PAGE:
Image Optimization: How To Use Photos To Drive Website Traffic

A few weeks ago, our site was experiencing record-setting levels of traffic. After a few moments of blissfully (and ignorantly) thinking our sound inbound strategy had set off some sort of viral content extravaganza we realized the real reason for the traffic. Almost all of it was coming from a single blog post or, more specifically, a single image within that blog post.

A fellow consultant here at CloudTactix had written a very nice blog post on how to use Quora to generate inbound leads and strengthen brand recognition. He used an image of a person-like figure pondering next to a large question mark. When he inserted the image, he’d used the alternate text “man with blue question mark.” It turns out this last step, adding alternate text to the image, was what drove all the traffic—more than 5,500 views in 10 days, as you can see in the traffic report below.

The alt text, “man with blue question mark,” ranked very highly on Google image searches for “question mark,” “blue question mark,” and “?.” So a good chunk of people making this simple search were directed to our site, boosting our traffic several hundred percent the following week. Now, this wasn’t exactly what you’d call “high-quality traffic,” as the bounce rate for these searchers was probably quite high. But this example illustrates the power of optimizing images for search.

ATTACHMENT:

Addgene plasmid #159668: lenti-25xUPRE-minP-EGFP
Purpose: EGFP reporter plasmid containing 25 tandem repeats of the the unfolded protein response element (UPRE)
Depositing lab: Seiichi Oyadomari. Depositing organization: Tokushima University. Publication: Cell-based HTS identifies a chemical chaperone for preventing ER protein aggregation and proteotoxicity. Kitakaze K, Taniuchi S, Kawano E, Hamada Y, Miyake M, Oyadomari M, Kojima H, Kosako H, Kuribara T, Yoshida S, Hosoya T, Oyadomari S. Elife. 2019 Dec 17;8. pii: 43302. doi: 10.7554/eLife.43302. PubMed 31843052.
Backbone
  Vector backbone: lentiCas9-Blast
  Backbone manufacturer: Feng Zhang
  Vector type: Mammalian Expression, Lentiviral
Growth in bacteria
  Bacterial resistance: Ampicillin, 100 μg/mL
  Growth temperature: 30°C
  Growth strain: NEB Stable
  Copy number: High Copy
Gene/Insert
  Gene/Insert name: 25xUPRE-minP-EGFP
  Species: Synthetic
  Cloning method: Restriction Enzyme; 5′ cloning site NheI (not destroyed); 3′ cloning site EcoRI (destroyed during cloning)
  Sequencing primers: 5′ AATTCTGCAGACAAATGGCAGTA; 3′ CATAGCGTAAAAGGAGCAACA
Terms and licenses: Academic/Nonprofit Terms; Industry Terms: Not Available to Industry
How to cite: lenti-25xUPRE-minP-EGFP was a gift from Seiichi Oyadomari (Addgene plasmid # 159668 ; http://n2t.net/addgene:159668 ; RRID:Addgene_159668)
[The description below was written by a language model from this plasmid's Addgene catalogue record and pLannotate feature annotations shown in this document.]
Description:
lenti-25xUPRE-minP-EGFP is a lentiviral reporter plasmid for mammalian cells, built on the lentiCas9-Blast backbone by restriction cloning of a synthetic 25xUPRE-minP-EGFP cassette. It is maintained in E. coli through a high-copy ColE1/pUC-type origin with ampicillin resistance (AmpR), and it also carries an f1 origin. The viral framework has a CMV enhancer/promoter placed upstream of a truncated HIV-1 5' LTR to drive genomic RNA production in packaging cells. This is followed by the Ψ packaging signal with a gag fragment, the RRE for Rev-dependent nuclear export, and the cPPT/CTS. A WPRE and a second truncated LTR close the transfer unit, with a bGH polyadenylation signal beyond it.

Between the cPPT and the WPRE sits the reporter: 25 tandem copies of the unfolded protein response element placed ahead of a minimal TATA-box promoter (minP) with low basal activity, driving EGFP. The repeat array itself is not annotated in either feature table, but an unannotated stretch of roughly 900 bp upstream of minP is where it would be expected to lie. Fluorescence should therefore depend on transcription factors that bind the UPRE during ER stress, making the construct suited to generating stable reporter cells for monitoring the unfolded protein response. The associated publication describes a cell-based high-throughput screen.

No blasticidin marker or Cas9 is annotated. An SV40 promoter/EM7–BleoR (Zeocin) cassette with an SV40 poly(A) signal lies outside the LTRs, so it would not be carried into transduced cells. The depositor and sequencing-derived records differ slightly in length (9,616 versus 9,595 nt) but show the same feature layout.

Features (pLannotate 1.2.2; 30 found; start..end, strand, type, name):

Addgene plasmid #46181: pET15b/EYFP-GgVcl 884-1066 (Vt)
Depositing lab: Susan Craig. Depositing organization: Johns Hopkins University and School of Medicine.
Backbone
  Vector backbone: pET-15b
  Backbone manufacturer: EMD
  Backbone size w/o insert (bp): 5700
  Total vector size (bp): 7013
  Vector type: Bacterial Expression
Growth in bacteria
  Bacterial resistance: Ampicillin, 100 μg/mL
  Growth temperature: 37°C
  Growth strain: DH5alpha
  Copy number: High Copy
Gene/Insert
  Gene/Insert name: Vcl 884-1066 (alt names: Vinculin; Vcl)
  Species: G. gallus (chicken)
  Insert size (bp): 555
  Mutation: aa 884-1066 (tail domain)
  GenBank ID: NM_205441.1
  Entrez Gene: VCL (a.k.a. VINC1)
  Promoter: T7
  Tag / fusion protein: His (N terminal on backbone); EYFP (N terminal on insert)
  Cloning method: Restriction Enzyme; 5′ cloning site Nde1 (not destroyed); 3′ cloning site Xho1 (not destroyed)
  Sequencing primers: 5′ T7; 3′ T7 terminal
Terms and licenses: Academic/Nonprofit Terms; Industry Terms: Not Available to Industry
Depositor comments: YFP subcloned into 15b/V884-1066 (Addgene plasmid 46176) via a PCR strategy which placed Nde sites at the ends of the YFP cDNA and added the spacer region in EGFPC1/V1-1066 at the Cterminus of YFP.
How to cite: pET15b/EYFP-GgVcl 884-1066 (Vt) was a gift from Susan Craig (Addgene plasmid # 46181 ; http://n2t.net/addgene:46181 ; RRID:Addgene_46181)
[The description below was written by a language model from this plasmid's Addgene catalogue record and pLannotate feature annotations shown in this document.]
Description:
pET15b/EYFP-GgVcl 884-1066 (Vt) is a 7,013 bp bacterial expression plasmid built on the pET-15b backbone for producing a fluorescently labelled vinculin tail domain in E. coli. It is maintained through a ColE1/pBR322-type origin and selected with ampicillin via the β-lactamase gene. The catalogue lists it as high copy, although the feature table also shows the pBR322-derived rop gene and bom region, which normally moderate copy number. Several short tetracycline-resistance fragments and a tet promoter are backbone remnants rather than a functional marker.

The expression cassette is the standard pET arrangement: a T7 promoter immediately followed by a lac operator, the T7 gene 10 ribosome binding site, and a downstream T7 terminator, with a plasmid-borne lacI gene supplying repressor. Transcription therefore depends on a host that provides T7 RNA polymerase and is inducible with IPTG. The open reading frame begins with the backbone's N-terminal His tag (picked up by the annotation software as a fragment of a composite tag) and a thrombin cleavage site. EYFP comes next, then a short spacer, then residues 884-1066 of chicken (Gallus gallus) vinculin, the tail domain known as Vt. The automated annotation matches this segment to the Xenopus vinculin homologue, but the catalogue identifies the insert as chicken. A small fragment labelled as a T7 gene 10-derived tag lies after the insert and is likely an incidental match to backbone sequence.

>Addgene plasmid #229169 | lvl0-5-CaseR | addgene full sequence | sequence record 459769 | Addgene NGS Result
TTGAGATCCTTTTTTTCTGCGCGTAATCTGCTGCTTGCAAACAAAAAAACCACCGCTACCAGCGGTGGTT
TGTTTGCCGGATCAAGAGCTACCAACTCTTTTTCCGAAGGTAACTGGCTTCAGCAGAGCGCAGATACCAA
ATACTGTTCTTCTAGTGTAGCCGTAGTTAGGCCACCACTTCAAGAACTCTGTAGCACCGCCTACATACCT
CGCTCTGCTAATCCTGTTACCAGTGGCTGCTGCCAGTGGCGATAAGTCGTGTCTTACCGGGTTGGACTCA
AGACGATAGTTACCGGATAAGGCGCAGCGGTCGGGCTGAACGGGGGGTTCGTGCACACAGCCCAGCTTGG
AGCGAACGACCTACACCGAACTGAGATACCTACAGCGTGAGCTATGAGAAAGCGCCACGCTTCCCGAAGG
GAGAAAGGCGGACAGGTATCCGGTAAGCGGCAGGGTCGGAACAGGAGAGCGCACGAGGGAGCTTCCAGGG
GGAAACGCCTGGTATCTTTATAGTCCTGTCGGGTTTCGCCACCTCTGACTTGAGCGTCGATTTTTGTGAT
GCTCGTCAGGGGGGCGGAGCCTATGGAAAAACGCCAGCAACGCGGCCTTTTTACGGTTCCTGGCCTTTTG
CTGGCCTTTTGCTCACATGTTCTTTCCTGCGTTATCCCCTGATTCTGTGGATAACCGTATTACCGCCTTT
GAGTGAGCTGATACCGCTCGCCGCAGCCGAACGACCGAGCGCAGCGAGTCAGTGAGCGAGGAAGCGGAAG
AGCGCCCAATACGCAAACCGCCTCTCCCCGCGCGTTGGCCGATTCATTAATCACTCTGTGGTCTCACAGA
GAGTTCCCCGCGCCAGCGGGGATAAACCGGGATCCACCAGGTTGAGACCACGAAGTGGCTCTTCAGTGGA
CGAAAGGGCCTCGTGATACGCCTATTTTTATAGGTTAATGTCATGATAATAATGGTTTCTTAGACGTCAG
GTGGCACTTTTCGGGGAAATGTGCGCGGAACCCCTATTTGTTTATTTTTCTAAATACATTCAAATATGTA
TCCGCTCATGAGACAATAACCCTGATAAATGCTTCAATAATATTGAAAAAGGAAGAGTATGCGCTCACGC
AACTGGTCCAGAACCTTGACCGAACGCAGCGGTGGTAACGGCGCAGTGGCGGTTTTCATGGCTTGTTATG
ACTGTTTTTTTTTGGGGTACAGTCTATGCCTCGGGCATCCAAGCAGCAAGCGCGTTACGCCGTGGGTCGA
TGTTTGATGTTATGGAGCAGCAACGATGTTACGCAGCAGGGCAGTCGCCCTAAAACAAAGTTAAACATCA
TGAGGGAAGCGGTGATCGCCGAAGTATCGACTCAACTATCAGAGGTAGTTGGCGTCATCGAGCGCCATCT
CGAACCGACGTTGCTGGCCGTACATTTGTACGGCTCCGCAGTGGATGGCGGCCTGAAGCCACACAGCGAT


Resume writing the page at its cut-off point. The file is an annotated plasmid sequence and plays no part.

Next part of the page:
Google search can be difficult to understand, but knowing how to optimize images is something even the most novice webmasters can gain from. Here are a few tips to get you started.

  1. Use descriptive image alt text, captions and titles. Just as my colleague did, enter a keyword-laden description of the image into its alt text field. This makes it much easier for Google and the like to identify exactly what the image is. Using what you entered in the alt text field as a title and in the caption is a good idea, too.
  2. Use descriptive filenames for images. Similarly, provide a succinct description of each image in its filename. For example, you’d be better served with “man-with-blue-question-mark.png” than” IMG4881392.png.”
  3. Provide context for the image in the page copy. Referring to the image in a descriptive manner near it on the page helps associate it with the text and makes it easier for search engines to figure out what the image is. You’ll notice I did this by referring to the graph above in the paragraph immediately preceding it.
  4. Include images in your Sitemap. A Sitemap is a tool that essentially provides an information guide to search engines so it picks up on pages it might otherwise miss. Similarly, you can include image files in this map (or in a separate map of their own) to make sure search engines index all of your images. You can even highlight the images you deem as most important. For a more extensive explanation of Sitemaps and how Google uses them, click here.
  5. Only use image file types supported by Google. These include JPEG, PNG, GIF, BMP, SVG and WebP.